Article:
270-degree ScreenX technology shows ultra-wide movies on three walls

South Korea's largest cinema chain will soon be showing 270-degree movies. Theater operator CJ CGV has developed technology — called ScreenX — that projects footage onto both of a theater's side walls as well as its main screen. The technique provides a panoramic experience, but demands that film-makers take the two new 'screens' into account when shooting their movies.

The first film to be shown utilizing ScreenX technology is the appropriately titled The X, a half-hour spy thriller directed by Kim Jee-Woon that premiered at the recent Busan International Film Festival. Unlike the similar-in-practice Microsoft IllumiRoom, ScreenX's 270-degree effect is achieved by shooting with three cameras simultaneously, crew and equipment must be carefully placed to avoid appearing in frame. The Wall Street Journal reports that to shoot The X, more than 30 people had to line up directly behind the camera, and lights had to be installed on overhead cranes. Yonhap News says Jee-Woon described the experience as "like hell and a nightmare."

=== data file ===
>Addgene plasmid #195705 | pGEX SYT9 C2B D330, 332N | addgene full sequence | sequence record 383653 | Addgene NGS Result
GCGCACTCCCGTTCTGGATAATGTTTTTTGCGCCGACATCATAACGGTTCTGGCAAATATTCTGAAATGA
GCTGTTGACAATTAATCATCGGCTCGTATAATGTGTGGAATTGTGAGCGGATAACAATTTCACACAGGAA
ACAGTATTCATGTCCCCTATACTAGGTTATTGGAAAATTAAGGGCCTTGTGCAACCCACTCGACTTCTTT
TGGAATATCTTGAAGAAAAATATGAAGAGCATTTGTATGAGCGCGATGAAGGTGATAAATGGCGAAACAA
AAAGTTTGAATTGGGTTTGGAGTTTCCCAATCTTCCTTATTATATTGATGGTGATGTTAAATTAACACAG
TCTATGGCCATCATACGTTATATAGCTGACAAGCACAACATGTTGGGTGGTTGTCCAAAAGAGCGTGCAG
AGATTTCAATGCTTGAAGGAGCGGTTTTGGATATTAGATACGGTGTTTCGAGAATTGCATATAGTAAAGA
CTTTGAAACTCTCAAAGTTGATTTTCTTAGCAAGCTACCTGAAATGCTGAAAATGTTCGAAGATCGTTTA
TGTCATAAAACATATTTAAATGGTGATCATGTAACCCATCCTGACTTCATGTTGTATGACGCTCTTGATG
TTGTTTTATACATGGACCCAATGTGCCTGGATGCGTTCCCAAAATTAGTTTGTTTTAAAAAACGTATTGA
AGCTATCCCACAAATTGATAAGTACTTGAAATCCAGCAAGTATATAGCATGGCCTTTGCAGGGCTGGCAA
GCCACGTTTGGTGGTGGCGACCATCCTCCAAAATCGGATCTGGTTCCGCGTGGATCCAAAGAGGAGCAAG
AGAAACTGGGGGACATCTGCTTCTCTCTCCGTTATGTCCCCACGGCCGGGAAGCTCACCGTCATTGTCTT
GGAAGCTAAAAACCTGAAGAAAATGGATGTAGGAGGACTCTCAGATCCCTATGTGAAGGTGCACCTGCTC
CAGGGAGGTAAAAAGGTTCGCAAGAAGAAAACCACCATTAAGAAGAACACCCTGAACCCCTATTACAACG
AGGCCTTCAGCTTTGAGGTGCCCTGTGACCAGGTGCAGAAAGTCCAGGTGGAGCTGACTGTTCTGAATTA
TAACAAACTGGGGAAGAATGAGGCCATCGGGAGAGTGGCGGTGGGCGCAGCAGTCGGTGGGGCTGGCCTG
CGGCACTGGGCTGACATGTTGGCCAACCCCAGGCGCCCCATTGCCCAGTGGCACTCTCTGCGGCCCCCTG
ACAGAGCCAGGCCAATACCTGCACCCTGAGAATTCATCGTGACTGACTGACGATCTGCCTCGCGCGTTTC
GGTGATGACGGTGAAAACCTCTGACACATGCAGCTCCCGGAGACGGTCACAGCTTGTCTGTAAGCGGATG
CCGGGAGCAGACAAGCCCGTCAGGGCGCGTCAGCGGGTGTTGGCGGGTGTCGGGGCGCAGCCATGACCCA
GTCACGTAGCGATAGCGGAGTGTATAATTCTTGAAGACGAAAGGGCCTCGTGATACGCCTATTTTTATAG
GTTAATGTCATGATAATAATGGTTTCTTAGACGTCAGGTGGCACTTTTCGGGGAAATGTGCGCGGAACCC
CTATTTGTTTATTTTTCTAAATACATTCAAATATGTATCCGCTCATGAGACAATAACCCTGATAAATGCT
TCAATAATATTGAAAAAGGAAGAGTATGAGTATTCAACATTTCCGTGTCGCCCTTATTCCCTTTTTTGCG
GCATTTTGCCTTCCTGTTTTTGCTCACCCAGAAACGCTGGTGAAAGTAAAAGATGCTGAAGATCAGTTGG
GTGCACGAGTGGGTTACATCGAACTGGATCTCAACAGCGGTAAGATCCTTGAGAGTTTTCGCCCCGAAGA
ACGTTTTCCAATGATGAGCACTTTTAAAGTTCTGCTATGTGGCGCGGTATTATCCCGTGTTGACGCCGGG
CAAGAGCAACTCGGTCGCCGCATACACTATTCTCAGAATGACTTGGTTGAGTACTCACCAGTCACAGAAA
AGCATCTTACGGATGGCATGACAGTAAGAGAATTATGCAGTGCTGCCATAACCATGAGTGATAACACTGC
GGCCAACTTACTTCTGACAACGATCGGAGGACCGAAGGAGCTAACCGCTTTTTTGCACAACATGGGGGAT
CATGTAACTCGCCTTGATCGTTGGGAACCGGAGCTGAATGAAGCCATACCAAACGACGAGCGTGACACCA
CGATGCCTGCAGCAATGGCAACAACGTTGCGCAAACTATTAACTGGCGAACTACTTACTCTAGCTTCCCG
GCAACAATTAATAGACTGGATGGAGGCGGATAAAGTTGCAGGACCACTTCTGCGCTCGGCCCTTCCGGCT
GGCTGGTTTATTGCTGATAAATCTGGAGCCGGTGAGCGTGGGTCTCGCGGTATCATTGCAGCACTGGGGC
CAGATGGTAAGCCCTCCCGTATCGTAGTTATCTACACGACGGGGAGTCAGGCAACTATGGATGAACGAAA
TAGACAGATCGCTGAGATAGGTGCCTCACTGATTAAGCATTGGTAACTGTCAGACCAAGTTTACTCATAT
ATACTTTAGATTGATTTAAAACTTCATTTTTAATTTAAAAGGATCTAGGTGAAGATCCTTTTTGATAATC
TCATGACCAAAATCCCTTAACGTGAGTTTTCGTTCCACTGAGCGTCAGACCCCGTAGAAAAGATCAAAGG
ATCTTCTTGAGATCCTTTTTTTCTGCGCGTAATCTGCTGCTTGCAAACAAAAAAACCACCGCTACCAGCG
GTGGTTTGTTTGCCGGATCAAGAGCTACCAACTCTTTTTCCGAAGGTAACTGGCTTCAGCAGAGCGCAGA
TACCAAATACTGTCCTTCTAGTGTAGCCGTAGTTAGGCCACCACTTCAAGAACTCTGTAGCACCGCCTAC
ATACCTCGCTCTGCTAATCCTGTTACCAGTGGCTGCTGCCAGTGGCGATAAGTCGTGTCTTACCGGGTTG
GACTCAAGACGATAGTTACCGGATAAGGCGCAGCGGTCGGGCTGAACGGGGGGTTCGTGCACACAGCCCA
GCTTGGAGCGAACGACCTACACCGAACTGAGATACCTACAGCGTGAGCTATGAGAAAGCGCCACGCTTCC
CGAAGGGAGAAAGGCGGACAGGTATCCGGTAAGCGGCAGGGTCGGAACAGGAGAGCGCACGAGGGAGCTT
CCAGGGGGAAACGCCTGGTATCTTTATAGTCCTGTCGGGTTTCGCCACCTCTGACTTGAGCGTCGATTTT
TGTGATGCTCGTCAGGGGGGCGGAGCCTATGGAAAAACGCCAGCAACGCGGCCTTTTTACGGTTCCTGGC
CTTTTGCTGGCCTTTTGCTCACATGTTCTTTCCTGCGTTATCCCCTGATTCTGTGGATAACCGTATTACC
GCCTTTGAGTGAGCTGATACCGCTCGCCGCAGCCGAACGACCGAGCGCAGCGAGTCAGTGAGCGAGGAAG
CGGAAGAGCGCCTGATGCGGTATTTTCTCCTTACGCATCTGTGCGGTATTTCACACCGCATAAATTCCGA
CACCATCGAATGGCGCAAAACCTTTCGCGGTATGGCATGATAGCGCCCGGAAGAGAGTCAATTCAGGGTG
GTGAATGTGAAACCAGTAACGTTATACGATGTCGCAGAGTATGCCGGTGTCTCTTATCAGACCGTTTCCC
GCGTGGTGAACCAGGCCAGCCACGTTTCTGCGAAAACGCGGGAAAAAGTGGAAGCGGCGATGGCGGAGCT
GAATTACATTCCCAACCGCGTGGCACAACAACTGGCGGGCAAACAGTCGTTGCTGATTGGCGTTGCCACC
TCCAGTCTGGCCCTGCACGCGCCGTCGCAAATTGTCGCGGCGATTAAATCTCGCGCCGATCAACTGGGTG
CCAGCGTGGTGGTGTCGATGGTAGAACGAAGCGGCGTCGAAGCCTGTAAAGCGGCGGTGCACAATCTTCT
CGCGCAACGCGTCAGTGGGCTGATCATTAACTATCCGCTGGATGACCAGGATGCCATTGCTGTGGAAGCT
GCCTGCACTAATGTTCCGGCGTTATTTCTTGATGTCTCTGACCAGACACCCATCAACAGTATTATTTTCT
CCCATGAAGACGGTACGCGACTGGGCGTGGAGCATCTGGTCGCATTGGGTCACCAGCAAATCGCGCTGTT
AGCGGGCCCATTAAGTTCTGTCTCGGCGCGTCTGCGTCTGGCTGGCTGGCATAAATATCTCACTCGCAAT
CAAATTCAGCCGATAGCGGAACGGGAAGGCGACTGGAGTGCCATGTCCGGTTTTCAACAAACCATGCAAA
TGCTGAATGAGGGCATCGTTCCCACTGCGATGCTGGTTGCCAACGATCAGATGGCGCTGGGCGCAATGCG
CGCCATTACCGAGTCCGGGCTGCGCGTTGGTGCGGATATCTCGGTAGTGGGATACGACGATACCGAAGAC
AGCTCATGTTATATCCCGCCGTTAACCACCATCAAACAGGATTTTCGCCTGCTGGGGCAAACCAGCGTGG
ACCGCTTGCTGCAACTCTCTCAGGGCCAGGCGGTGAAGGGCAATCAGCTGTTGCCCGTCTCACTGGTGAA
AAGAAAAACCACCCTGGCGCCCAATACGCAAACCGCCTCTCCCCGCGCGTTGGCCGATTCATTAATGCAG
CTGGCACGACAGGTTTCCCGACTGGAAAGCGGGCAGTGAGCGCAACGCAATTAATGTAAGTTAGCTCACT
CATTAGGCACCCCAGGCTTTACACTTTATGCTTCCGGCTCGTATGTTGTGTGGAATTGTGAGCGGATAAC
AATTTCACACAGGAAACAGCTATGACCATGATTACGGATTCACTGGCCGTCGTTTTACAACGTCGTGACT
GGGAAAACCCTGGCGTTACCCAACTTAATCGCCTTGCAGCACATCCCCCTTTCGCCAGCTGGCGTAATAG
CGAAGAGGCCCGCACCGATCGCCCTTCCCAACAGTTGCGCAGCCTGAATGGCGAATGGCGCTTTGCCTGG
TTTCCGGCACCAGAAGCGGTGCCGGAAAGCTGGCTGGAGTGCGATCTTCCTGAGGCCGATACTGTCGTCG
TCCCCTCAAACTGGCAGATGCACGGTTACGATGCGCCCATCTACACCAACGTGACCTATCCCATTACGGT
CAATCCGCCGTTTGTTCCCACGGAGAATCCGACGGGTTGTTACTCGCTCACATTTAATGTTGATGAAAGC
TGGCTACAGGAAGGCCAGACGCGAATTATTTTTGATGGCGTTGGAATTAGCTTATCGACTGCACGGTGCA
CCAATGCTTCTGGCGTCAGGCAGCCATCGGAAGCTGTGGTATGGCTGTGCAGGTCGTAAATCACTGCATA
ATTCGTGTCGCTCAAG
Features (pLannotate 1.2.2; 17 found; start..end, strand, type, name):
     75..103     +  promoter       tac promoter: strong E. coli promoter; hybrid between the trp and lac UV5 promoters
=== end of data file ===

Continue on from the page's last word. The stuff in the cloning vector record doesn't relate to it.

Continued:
The Wall Street Journal says The X makes particular use of the two side walls — painted gray to better reflect the footage — using examples of a car chase tracked in hyper-wide panorama, and a phone-call with its participants split by a central screen. The side screens aren't always used during a ScreenX-enabled showing: viewers will spend most of their time looking ahead as they would a normal film, with the new technology adding in extra peripheral details. Outfitting a theater with the technology will reportedly cost between 150 and 200 million won ($139,300 and $185,800), but CJ CGV already has 40 ScreenX screens set up in 22 cinemas around the country.

Kim Jee Woon described filming 'The X' for ScreenX as "like hell and a nightmare."

There's no word on whether ScreenX technology will be used outside of South Korea. It's a difficult sell, as in addition to forcing film-makers to line up behind a camera, audience placement may be a limiting factor in viewing: those stuck on the edge or front of the theater will have to constantly crane their necks to follow the action. But as with IMAX, it may well be visually impressive enough to warrant the inconvenience.